He was a two time world champion and a perennial contender for the featherweight title for more then a decade. In a fifteen year career he amassed 150 fights. He won 134 of them. At one point in his career he reeled off over 50 straight wins. Are these the credentials for a future Hall of fame inductee?
Born in Cuba in 1943, Legra turned pro in 1960. Although active, most of his early fights took place in Cuba and Mexico. He made his first appearance in Spain in 1963. It is there that he decided to live and ply his trade. He was tall, lean and very fast. He would befuddle his opponents with his grace and boxing skills. He would emerge as a serious threat for world honors.
In 1965 Legra took a big step up meeting future champion Howard Winstone of Wales. The vastly talented Winstone defeated young Jose over ten rounds. Legra would not lose again until 1969. Some 50+ bouts later. On his march to a title fight Legra would defeat the likes of Love Allotey, Rafiu King, Don Johnson, Yves Desmarets (for the EBU title) and Joe Tetteh. This led to a 1968 title shot against the newly crowned WBC featherweight titleholder, Howard Winstone. The rugged Winstone had failed no less then three times to dethrone the great Vincente Saldivar. All three were great battles. Finally when Saldivar retired Winstone was matched with Japan’s worthy Mitsunori Seki for the WBC version of the vacated crown. Winstone finally cashed in halting the game Seki in round nine. Now it was Legra’s turn. It was sweet revenge for Jose as he dropped Winstone twice in the first round and damaged Howard’s eye badly enough to force a stoppage in round five.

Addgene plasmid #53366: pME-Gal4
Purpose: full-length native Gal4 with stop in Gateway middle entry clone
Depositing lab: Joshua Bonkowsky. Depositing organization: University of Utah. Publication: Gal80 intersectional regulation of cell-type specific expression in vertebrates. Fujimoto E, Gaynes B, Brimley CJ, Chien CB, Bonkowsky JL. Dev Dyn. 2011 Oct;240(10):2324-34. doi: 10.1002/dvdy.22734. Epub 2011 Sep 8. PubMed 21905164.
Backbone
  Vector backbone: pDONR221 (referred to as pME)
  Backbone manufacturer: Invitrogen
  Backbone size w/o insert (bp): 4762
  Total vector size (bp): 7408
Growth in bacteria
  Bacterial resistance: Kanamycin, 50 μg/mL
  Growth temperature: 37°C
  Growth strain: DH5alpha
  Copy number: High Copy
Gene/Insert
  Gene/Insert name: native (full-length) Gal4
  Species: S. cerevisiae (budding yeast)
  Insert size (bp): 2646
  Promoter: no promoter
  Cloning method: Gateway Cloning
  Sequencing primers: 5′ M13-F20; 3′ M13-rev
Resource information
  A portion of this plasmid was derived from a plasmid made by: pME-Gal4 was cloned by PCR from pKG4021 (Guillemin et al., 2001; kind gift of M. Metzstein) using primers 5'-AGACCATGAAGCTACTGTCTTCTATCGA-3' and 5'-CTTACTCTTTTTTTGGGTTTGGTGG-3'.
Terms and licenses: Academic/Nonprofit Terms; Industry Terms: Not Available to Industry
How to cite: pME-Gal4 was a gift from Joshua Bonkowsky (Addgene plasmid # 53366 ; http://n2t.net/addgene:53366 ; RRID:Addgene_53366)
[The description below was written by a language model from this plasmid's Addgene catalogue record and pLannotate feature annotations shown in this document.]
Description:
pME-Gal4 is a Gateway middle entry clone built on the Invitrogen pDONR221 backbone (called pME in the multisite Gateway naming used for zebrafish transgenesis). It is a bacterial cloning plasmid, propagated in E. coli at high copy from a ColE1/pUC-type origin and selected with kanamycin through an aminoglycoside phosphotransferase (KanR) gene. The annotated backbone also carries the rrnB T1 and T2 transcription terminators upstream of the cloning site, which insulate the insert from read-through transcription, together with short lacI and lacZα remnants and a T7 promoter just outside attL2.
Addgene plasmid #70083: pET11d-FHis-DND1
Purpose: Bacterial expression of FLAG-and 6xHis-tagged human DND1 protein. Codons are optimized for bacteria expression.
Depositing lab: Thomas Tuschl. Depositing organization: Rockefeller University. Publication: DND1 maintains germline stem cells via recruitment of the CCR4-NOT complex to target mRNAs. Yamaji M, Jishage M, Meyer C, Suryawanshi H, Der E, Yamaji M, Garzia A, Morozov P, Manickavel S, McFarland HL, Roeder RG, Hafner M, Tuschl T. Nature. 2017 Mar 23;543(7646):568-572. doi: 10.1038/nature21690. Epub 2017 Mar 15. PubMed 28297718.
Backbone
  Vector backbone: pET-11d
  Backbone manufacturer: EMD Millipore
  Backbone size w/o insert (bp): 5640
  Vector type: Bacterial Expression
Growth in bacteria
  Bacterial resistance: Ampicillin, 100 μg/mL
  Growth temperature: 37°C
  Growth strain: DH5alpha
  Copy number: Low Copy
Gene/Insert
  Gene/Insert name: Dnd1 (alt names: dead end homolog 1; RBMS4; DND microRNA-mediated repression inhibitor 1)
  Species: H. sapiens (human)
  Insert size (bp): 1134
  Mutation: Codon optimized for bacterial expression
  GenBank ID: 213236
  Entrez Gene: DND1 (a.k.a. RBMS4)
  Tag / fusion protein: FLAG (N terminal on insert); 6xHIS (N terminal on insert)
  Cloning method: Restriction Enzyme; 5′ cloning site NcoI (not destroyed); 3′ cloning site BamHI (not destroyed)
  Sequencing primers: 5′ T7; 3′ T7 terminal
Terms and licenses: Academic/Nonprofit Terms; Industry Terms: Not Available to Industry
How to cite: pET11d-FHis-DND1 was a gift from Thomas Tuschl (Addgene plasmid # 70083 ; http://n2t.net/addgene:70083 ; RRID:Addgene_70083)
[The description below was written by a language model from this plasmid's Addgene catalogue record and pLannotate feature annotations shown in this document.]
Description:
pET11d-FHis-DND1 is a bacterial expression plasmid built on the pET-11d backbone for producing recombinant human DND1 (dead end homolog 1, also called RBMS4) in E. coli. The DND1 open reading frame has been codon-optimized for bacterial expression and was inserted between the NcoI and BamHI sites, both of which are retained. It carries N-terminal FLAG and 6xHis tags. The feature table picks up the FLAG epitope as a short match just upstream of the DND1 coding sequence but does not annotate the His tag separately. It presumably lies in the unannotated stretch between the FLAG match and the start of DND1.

Legra’s first tenure as champion would not last long. In 1969 after two non title victories he was outscored by Australia’s under rated Johnny Famechon. Six months later Jose would drop a ten round duke to the returning Vincente Saldivar. This set up Saldivar recapturing the crown by outpointing Famechon in a great fight. Saldivar would then be stopped by Japan’s Kuniaki Shibata in a major upset. In another upset Shibata would be flattened by Mexico’s Clemente Sanchez.
Mean while Legra won the EBU title by defeating Jimmy Revie. Then in a shocker he was taken out in four by Tahar Ben Hassen. Jose would rebound with EBU defenses against Giovanni Girgenti, Evan Armsrtong and Tommy Glencross. Legra then suffered a 1972 upset decision loss to Jonathan Dele. He added one more EBU defense against Daniel Vermandere and was set to face then WBC champion Clemente Sanchez.The champion Sanchez lost his title on the scales but since Legra made weight he made the most of his opportunity and won the crown a second time via a tenth round stoppage.
In 1973 Legra lost his championship to the legendary Eder Jofre. Later that year he was stopped in one by future legend Alexis Arguello. Legra finished his career with a 1975 verdict over Daniel Valdez. His record of 134-12-4 speaks for itself. He met some of the greatest featherweights of his era. Saldivar, Jofre, Famechon, Winstone and Arguello. He was a major player at 126 pounds for what seemed like forever.
YES…Considering some of the inductees that are enshrined in the IBHOF…I would vote for Legra in a heartbeat!